Monday, October 31, 2011

Mental and Moral Science

I just finished reading an obituary for the Jungian psychologist James Hillman who -- with Robert Bly and Michael Meade -- was a key figure in the "men's movement" of the 1990s. Two interesting points worth pondering today:

1) Hillman took seriously our "demons," urging that thoughts of death and suicide be thought of not as symptoms of mental "illness" to be cured, but as philosophical longings to be explored and understood. Parents who were trying to "manage" a mentally troubled son would be well-advised to to begin by NOT trying to change him. Counterintuitive? Surely but oh so sensible. This brought to mind thoughts of R.D. Laing's thesis in The Politics of Experience that insanity was just a sane response to an insane world. Why is THAT rolling around my psyche right about now?

2) Hillman graduated from Trinity College in Dublin with a degree in "mental and moral science," a phrase and a concept Dewey might have a good time with. Where could one study such things today?

Tuesday, October 25, 2011

Wisdom from Experience and Nature

A lovely remark in Experience and Nature caught my eye recently:
The "matter" of materialists and the "spirit" of idealists is a creature similar to the constitution of the United States in the minds of unimaginative persons. Obviously the real constitution is certain basic relationships among the activities of the citizens of the country; it is a property of phase of these processes, so connected with them as to influence their rate and and direction of change. But by literalists it is often conceived of as something external to them; in itself fixed, a rigid framework to which all changes must accommodate themselves. Similarly what we call matter is that character of natural events which is so tied up with changes that are sufficiently rapid...It is no cause or source of events or processes; no absolute monarch; no principle of explanation..." (p. 73)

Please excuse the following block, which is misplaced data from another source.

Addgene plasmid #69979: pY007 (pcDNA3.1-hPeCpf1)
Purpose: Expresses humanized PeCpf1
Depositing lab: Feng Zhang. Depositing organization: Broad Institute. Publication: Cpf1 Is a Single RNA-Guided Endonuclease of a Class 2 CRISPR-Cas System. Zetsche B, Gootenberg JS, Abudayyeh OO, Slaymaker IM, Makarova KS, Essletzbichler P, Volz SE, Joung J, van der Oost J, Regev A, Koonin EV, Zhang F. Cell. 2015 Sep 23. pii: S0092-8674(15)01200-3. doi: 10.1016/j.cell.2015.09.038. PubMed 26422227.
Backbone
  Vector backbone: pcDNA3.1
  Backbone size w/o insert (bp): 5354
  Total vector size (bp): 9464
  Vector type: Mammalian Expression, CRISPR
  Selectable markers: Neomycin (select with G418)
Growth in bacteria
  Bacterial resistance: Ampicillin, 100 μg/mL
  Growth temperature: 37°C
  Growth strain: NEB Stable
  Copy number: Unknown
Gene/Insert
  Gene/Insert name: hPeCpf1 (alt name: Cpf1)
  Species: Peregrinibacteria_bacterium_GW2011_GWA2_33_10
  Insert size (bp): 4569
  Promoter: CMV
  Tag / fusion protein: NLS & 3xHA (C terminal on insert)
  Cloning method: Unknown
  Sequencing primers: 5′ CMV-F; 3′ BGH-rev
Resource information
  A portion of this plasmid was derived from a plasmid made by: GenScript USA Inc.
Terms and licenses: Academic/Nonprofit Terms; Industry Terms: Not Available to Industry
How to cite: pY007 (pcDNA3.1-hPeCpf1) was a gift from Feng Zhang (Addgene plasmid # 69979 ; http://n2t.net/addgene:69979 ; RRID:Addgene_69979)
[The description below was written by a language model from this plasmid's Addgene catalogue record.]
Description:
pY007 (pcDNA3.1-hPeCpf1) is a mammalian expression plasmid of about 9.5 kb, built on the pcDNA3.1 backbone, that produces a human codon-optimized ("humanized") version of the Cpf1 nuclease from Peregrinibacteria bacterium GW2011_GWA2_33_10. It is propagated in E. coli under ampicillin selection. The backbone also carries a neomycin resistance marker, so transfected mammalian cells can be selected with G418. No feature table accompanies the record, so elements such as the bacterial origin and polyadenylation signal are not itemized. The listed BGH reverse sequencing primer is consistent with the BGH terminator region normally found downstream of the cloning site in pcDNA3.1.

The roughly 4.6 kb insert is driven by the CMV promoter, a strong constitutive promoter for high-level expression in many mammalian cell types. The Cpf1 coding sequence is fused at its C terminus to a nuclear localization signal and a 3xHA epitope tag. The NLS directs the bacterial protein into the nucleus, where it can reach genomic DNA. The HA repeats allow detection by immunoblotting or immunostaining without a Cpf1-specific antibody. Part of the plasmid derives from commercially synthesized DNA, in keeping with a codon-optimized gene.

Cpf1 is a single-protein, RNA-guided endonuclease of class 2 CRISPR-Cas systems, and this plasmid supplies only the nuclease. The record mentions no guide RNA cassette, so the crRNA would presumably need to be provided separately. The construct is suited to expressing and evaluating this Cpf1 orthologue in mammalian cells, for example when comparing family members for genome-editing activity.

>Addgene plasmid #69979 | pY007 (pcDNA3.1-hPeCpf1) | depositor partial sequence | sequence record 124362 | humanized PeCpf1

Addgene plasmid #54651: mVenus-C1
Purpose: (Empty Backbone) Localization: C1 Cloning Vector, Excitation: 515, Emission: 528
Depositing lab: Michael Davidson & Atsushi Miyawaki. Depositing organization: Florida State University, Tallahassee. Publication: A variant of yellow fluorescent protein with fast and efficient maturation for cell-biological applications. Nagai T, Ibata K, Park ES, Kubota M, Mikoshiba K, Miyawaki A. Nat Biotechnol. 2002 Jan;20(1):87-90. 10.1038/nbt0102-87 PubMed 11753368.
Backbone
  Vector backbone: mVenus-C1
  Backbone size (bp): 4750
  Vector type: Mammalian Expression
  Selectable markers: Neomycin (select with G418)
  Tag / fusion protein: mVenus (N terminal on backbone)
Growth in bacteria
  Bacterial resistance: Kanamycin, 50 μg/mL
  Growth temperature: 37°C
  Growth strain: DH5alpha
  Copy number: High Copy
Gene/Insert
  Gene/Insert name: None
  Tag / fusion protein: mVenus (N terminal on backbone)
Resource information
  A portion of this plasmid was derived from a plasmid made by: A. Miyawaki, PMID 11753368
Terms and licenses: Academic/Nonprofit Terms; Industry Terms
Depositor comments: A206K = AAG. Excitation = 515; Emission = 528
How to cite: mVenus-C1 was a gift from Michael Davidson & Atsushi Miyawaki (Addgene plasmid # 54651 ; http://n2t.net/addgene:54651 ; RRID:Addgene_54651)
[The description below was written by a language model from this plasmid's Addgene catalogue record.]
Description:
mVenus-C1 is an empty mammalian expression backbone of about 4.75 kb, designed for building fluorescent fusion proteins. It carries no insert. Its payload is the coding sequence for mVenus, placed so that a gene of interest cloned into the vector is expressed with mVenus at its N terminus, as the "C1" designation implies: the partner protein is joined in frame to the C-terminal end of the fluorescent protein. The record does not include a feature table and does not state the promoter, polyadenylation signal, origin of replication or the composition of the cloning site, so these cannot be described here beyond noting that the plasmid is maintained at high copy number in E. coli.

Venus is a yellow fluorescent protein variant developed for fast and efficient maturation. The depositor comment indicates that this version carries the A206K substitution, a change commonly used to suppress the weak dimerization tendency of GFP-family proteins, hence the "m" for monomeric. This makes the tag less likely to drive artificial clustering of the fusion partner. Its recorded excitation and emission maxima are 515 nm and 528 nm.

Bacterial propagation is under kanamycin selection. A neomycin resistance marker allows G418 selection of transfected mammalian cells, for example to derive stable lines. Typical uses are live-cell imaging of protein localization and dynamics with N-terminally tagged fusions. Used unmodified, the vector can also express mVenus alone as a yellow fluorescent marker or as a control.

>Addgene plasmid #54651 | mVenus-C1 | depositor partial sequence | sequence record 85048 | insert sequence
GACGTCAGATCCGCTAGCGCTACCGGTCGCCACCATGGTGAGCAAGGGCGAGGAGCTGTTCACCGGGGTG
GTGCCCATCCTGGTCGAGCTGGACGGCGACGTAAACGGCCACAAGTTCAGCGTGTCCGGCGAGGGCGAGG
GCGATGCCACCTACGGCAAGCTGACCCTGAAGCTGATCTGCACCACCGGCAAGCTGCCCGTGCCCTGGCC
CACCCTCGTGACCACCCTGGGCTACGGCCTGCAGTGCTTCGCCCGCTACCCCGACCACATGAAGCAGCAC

It's meant to be a call to think about reality in terms of experience rather than in terms of underlying substance. However, there's lots of political food for thought here as well, particularly given the times in which we find ourselves, in which constitutional literalism is, rather surprisingly, stronger even than in Dewey's time.

Wednesday, October 12, 2011

Anti-intellectualism: it's back!

Remember 2008, when conservatives mocked Obama for being an "arugula-eating pointy-headed professor type"? With all of the hooting and hollering about Obama's alleged "intellectual elite" status, I had thought that 2008 might have been a high-water mark for anti-intellectualism, which Richard Hofstadter defined as "a resentment and suspicion of the life of the mind and of those who are considered to represent it."
Of course, there was nothing unprecedented about this hostility--America has a long tradition of anti-intellectualism. Thomas Jefferson, one of the less boring founding fathers, was derided during the campaign of 1800 for his "shewy talents" and his dangerously French "theoretic learning." 

So perhaps it shouldn't be surprising that in 2011, with the Republican primaries in full swing, anti-intellectualism is back, baby!

Monday, October 10, 2011

Education Connection: worst ad in America or worst company in America?

The Consumerist, a consumer rights blog, is running their annual "Worst Ad in America" contest. Beyond the usual mix of unfunny jokes, horrible theme songs, or hackneyed corporate spokesthings, one ad caught my eye. It's a spot for Education Connection, a company which claims to help match students with colleges. If you click on the video, you will discover why Education Connection has been nominated for Worst Jingle:

But it's not the quality of the jingle that interests me here. Our pitchwoman sings, "It matched me with the right college for me for free." As Neil Young says, "Tell me more, tell me more." Who are these altruists who want to inform America's youth about their exciting college options?